It's a debate as old as time - are cats truly affectionate creatures, willingly lavishing us with cuddles, kisses, and love?
Or have cat owners been lured into the ultimate kitty world-domination scheme, in which our cats throw us scraps of feigned attention in return for all the meat dinners they can eat?!
If you have a cat it's hard not to have your own theory about how your cat feels about you. But like me, you might have noticed that every few months there is a flurry of seemingly contradictory news headlines that proclaim that definitive proof has been found that we are mere kitty slaves, or alternatively that our cats actually care about us a whole lot.
So in this week's Sunday Read I wanted to see what science has to say about the matter. Have scientists uncovered evidence of our cats' machiavellian ways? Or have our cats revealed themselves to be much more soppy bundles of love than they would like to let on?
Let's start back in 2013...
In 2013, a group of researchers at the University of Tokyo decided to test whether cats could recognise their owners' voices after having their name called several times by strangers. They found that sure enough, most cats have a strong response to their owner's voice vs. the voices of strangers.
BUT they also found that when hearing their name called by their human, 9 out of 10 of the cats in the study didn't actually do anything. Their ears twitched so they'd obviously heard their human calling, but they didn't meow back or move their tails. (Saito, A. & Shinozuka, K. 2013)
My knee jerk response when I first saw this research was - aren't these cats just thinking, after hearing their name called four times in a row by different people "yeah, that's my name human, don't wear it out. Whaddaya want?!"
But there is also a more subtle point to be made here. By contrast with dogs who throughout history have made themselves useful by taking commands from humans, and became domesticated that way - cats essentially domesticated themselves. They didn't require any helpful tips from us on how to become mouse catching supremos, so never trained themselves to respond to our voices. It's not so much that they don't care. It's just that they're not constantly listening out for instructions! (... and, I might add, if anyone is going to be taking instructions in a cat-human relationship, it's the human, right?!)
Ouch, right in the feels! Fast forward to 2015, and there's a new study making waves in the cat love world. The scientists behind this research wanted to test whether cats form a 'secure attachment' to their humans - in other words, whether they feel reassured when we are around, and suffer from separation anxiety when we're not. Previous studies had shown that dogs and children both form this sort of bond with their primary caregivers, and so the researchers wanted to see if cats felt the same way.
They did so by putting the cats into an unfamiliar room - either with their owners, or with a stranger or on their own - and monitored them for signs of distress, or relief at an owners' presence. What they found was that unlike dogs and children, the cats didn't appear to take any comfort from the presence of their owner. (Potter, A. & Mills, D. 2015)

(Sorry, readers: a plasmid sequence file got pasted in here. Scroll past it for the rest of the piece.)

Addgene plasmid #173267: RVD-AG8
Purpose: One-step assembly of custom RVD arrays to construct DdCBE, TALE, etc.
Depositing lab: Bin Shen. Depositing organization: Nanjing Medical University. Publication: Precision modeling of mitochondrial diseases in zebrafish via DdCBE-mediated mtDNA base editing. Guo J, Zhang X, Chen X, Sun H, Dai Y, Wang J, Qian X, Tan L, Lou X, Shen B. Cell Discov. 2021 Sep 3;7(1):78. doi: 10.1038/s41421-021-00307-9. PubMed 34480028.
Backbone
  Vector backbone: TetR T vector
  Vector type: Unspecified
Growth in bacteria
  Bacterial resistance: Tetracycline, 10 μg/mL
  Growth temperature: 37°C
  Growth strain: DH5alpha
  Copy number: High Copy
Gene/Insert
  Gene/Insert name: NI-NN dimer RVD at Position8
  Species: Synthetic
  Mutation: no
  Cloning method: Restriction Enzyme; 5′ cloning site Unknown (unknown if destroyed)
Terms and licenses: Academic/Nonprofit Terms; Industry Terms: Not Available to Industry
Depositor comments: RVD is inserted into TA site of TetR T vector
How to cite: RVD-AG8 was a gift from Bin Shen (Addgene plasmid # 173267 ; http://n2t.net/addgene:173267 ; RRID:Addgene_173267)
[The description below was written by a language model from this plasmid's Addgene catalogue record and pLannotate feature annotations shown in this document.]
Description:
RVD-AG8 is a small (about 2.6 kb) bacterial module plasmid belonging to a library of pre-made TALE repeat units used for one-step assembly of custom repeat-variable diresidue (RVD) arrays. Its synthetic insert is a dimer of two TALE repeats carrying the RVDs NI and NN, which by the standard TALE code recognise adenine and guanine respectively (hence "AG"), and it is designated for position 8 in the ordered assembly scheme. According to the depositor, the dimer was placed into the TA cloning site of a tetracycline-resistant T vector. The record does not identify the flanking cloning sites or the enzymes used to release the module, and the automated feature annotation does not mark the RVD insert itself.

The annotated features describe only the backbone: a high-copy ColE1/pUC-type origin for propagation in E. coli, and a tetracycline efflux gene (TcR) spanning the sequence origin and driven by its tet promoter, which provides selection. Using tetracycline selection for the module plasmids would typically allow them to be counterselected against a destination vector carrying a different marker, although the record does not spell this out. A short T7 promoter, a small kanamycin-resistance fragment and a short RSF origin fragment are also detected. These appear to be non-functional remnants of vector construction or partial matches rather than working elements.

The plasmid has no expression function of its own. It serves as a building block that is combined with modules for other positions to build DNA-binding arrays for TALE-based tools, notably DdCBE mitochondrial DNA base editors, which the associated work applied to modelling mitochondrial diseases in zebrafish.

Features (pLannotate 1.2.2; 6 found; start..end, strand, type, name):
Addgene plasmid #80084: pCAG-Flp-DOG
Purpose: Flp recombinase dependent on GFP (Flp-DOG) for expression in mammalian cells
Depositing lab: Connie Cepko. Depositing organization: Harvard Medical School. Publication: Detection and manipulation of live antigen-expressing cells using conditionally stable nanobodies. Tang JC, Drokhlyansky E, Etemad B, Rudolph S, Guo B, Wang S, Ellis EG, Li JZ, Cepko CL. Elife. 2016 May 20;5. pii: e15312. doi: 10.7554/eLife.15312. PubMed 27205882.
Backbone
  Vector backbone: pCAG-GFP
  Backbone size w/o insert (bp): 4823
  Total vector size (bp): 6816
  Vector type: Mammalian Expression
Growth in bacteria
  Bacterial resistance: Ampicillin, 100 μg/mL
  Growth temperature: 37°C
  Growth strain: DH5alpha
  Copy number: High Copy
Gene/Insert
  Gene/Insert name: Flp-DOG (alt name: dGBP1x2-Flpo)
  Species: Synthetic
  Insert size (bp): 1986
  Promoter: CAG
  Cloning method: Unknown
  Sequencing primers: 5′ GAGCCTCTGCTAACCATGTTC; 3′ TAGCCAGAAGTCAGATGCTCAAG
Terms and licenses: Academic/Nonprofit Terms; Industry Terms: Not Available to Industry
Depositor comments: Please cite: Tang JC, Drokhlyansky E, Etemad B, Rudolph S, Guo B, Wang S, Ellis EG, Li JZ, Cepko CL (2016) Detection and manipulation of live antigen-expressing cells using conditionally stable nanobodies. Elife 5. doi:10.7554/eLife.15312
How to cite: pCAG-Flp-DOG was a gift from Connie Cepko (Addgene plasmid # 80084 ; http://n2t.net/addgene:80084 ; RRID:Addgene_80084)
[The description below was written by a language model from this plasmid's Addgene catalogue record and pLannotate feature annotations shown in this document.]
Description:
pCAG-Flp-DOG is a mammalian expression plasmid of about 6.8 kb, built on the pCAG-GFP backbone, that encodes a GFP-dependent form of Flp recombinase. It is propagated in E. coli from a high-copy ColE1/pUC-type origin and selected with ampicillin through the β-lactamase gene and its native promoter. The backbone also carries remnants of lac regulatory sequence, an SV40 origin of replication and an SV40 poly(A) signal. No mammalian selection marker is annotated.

Newspapers worldwide heralded this research as definitive proof that 'your cat doesn't care about you'. But again the results are much more subtle. What they tell us is that cats are much more territorial than either dogs or children, and derive their feelings of comfort and security from being on their own turf. No presence of a human - loved or otherwise - is going to stop them from feeling anxious if they're taken out of their home 'safe' patch. But that's not to say they don't form a close bond with their owners...
"Our findings don't disagree with the notion that cats develop social preferences or close relationships, but they do show that these relationships do not appear to be typically based on a need for safety and security."
Professor Daniel Mills, study author
Ah, here we are in 2017. A team of scientists in the USA conduct a beautifully simple experiment (in theory - I'm sure that wrangling all these cats in practice was a headache!).
They recruit 25 pet cats and 25 shelter cats and present them with a selection of 'stimuli' that fall under four main categories: social interaction, food, scent or toys.
They then record how much time the cats spend interacting with each stimulus, and at the end - take their favourite one from each of the four categories and let the cat choose freely between them, to determine their ultimate most-preferred thing to do.
When the time comes to crunch the data, the researchers find that different cats had different preferences. However - in both the pet and shelter population - interacting with humans was the overall favourite, with food relegated to second place! (Vitale Shreve, K. et al. 2017)
And voila, science proves what we knew all along - our cats love us more than food. (But they love us most *with* food!!).
I think it's noteworthy that this is the only study of the three that really asks what cats like, on their own terms, rather than comparing them to dogs - or children! The lesson I take away is that our cats don't 'love' us in the same way that dogs do. But why would they? They are completely different species with a different evolutionary history, list of priorities and suite of senses. But that doesn't meant that our cats don't love us.
Of course, none of these academics will go as far as saying the L-word, and who can blame them - love is a pretty amorphous term, and it means a lot of different things to different people.
So let's just go with this. Our cats recognise our voices, thankfully don't turn into nervous wrecks when we have to go out, and literally prefer hanging out with us to eating food. If that isn't a special kinda love, I don't know what is.